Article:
The Path to Effective Fitness After 40 and 50
Hey guys, I’m Damon Ogando. As a new regular contributor to #couchkills, I’ll be sharing on topics such as 50+ fitness/wellness, workplace wellness, and wellness technology. I wanted to take a moment to introduce myself to the community and tell a short story about my path to fitness after 40 and 50. Professionally I’ve been working in technology for the last 20 years with a focus on rugged computers and computer mobility solutions, which is why I’ll be talking about technology for wellness in the coming months.
Personally I’ve been a fitness junkie for as long as I can remember but, like a lot of you, not always as successful as I wanted to be up until about 8 years ago. I’ve always had an on again, off again relationship with the local gyms where ever I lived. I showed up five days a week but I never really seemed to accomplish any really great results. l was in decent enough shape, but not much more than that.
When I was around 40 years old, I was on a business trip with a group of colleagues, all about my age, give or take a few years. The conversation turned to talk of another colleague who had died from a massive heart attack while visiting a customer. The conversation then became what medications each of them was on for blood pressure, cholesterol, and a host of other things, mostly related to their weight and an unhealthy lifestyle. I thought to myself, while sitting there with a cigar in one hand and a glass of bourbon in the other, “That’ll never be me, I work out…..sort of.” I went back to my room hotel room that night looked in the mirror and realized that I could stand to lose a few pounds. If I didn’t watch it, I’d be participating in the medication conversation very soon. I decided then that I would do my best to not let that happen to me.
At this point, I went out and bought a couple of books that were recommended to me on fitness and weight training , revamped my stale, old work outs and changed my eating habits. For example, I cut way back on the amount of carbs that I was taking in. My favorite snack since I was a child has been a Coke and bag of potato chips; still is. But I now limit how much I eat, and only partake once a month or so. I also love bread, I mean I really love it. That was the hardest thing to cut back on, and it still is. The other major change that I made was to limit myself to one serving of food at dinner. This was also a very hard thing to do because my wife, who is the primary cook at our house (she is far better at it than I am) is a superb chef and it’s hard to say “no more.”
I also started working with a personal trainer that was a “senior” class body builder. I choose him because we had a shared experience of being forty+…. ya know….seniors, which actually helped me a great deal because he knew what it was like physically to be 40+. Pat taught me a lot and we worked together successfully for a few months. Then after I went back out on my own, I hit another plateau, both physically and mentally. I had herniated a disk in my lower back and started to put on a few pounds while recovering. I was floundering for a while ,trying to find something new and challenging.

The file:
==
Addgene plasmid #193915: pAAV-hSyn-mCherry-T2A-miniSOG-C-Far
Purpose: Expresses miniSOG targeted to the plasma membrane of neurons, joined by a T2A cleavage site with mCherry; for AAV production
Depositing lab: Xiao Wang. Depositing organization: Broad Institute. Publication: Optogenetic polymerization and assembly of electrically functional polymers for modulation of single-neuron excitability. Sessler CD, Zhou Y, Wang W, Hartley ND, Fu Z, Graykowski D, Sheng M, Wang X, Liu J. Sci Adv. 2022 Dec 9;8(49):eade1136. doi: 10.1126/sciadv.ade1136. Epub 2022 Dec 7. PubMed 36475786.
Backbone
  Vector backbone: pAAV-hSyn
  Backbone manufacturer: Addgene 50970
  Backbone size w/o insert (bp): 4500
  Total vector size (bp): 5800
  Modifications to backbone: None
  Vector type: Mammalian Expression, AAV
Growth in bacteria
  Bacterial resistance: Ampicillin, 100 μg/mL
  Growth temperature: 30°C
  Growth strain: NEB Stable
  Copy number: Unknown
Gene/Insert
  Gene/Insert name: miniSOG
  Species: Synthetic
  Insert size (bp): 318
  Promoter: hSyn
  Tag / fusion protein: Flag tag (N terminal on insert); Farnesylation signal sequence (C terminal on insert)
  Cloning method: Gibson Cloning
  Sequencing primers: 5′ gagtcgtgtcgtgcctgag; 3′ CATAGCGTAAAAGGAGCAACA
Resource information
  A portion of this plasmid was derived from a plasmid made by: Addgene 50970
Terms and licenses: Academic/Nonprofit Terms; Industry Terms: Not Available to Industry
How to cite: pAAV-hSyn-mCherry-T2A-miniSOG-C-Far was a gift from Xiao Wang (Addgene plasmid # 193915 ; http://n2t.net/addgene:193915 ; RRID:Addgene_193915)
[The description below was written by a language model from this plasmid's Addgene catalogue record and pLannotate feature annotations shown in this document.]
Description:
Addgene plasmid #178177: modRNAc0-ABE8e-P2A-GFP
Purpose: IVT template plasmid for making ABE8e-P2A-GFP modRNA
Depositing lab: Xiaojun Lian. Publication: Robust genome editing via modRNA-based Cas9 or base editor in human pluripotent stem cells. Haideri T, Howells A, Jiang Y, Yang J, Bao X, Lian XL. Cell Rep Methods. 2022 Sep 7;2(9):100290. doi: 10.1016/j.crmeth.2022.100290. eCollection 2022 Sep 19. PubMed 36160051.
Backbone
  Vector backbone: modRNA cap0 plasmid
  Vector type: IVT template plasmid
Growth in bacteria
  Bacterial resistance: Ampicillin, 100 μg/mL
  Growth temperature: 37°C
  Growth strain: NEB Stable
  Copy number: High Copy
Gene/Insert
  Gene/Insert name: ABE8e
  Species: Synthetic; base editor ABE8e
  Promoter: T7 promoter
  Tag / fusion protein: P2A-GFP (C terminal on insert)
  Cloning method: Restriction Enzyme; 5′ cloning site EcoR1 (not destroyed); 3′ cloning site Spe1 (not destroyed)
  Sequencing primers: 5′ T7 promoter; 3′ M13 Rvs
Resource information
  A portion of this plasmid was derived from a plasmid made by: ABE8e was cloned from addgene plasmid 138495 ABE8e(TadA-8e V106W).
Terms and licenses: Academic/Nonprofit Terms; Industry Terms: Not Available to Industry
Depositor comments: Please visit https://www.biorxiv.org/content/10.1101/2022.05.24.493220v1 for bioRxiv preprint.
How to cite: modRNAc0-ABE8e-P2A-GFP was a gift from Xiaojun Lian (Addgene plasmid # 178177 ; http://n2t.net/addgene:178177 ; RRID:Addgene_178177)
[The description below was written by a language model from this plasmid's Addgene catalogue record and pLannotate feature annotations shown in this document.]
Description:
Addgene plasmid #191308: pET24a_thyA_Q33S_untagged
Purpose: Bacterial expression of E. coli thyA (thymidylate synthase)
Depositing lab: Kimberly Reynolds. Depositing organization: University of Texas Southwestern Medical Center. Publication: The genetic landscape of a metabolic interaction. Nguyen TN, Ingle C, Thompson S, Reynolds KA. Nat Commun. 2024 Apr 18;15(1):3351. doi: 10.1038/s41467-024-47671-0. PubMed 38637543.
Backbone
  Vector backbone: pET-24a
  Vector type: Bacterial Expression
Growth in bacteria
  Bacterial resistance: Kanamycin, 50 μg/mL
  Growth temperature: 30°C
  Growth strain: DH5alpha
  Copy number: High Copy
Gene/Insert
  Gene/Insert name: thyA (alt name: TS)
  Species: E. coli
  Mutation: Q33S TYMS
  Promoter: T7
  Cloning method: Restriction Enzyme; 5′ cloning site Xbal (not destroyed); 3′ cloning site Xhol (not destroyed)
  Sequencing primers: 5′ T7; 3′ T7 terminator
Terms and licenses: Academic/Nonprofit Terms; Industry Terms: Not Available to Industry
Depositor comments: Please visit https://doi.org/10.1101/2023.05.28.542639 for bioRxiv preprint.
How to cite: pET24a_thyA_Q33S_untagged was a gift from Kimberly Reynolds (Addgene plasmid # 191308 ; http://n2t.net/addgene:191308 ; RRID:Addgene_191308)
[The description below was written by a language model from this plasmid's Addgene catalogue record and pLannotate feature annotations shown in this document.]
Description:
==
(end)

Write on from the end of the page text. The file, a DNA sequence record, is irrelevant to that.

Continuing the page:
The challenge came when I turned 44 and was up late watching TV one night and saw a P90X infomercial. I was intrigued by the fact that the creator, Tony Horton, was two years older than me. I thought “If he could work out at that level why can’t I?” So I bought the program, did it and never looked back. It was the hardest and most satisfying thing, as far as fitness goes, that I had ever done. The exercise routines were so much more intense that what I was used to that I would be useless after doing a session. There were many times that I though “Why am I doing this to myself?” but I kept going because I don’t like to quit and, the biggest reason, that I started to notice results after a month. I began to shed pounds and inches at the waist and gain muscle mass along the way. Tony has been my virtual mentor ever since.
Now I’m 52 and still going strong, doing extreme work outs of all kinds and can honestly say that I’m in better shape now than when I was 20. If I could do it with a bad back at 52, anyone can. Think of it like driving your car to work: if there’s a road block or traffic you don’t turn around and go home, you modify your route and find a way around the problem. It’s that same with your fitness: you have to modify your routine to work though whatever you struggle with to accomplish your goals. You can start with just a few minutes a day and build upon small achievements. It’s not as hard as you think, you just have to do your best, that’s always enough!